Opening on April 3rd at Martin-Gropius-Bau in Berlin, and organized by the Berliner Festspiele, is the largest solo show of works by Ai Weiwei ever to be exhibited. Taking up 3,000 square meters in 18 rooms, the installations and sculptures. Entitled Evidence, the politically driven works from the artist, architect, and amateur politician alludes to the term meaning “proof that will stand up in court.” The works were designed in his studio on the outskirts of Beijing, and many of which were specifically designed for display in the museum’s spacious exhibition halls.
Born in 1957 in Beijing, Ai Weiwei has commanded impressive attention for his political activism, as he has been highly openly critical of the Chinese Government’s position on democracy and human rights, often incorporating this outspoken element into his works. His 2011 arrest at Beijing Capital International Airport and subsequent 81 day detention has become a central focus of much of his recent work, and has helped propel him to the highest levels of international attention. One of the works in the exhibition, Jade Handcuffs (2013), are a reproduction of the handcuffs the guards used to shackle him to a chair during his time in prison, cast from the precious mineral Jade.
In recent years, official Chinese propaganda has tried to remove his image from the popular chinese consciousness, disallowing him from exhibiting in any museum in China. As a result, Ai Weiwei began using the internet to exhibit his works, and his personal blogs are now forbidden, even though he continues to post through his website and Instagram. Twelve surveillance cameras are placed in front of the door of Ai’s studio, to which he responded by hanging red lanterns on them and reproducing them in marble, to create Marble Surveillance Cameras, 2010.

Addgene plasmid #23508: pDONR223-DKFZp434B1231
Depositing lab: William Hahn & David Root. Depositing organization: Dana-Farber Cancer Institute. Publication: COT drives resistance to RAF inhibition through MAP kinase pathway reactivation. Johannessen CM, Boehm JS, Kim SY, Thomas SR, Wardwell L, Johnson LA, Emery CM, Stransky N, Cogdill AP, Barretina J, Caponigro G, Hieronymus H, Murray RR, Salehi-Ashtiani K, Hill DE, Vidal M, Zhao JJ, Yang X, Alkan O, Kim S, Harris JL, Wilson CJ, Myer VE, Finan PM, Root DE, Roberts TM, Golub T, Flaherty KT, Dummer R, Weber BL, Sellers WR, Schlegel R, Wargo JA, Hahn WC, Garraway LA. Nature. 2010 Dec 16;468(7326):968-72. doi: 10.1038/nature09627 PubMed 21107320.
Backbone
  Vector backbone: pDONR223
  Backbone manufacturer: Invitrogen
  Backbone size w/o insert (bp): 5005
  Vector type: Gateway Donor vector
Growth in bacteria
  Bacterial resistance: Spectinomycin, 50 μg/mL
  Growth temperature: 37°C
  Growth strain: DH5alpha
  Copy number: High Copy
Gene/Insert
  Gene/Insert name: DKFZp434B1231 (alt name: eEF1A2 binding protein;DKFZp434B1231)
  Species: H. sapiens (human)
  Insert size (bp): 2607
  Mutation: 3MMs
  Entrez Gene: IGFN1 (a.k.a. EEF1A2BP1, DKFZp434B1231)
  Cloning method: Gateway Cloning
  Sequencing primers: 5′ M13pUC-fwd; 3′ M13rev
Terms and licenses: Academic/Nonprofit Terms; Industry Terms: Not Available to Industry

The frequent use of Weiwei’s own oppression as a focus for his work is a striking conflation of early conceptualism and and biographical, almost diaristic artwork. He also frequently embraces ancient Chinese materials, dipping old ceramic vases from the Han Dynasty (202 BC- 220 AD) in shades of auto paint popular with Chinese luxury car owners. In 2008, Ai Weiwei was invited by the Shanghai City Council to build a large studio in Shanghai, but as soon as it was completed it was destroyed by Chinese authorities. Ai Weiwei used the wreckage caused by the officials to make the work Souvenir from Shanghai, (2012). The piece, on view here, makes a striking case for Ai’s constant tensions between strong political statements, international prominence and his personal place in China as a government outcast, underlining how the artist’s place makes for a compelling body of work merely through his translation of the conflict into an aesthetic sphere.
In the largest room of the Gropius-Bau, Ai has arranged 6,000 woodel stools, typical of the ones used in the Chinese countryside since the mid 1300s. Previously shown in a different sculptural format at the Venice Biennale last year, the stool works have taken on something of a close relationship with the German nation, which exhibited the work in its own Pavilion, and which has long acted as a patron to Ai’s work. The nation also served as the artist’s refuge while undergoing an emergency brain surgery, following a police assault in the Chinese city of Chengdu.
The exhibition is accompanied by a fully illustrated catalogue, published by Prestel Verlag, including articles by Uta Rahman-Steinert on Ai Weiwei’s treatment of tradition; Wolf Herzogenrath on the artist’s various approaches to art; Klaus Ruitenbeek on the Chinese element in his work; and Thomas W. Eller on the material rhetoric of aesthetic resistance. The Martin-Gropius-Bau has also partnered with the Deutsche Bahn regional train to create a special price within Germany, so that those located in other cities may travel to Berlin to view the exhibition at a reduced price.
The exhibition at Martin-Gropius-Bau will remain on view from April 3 until July 7, 2014.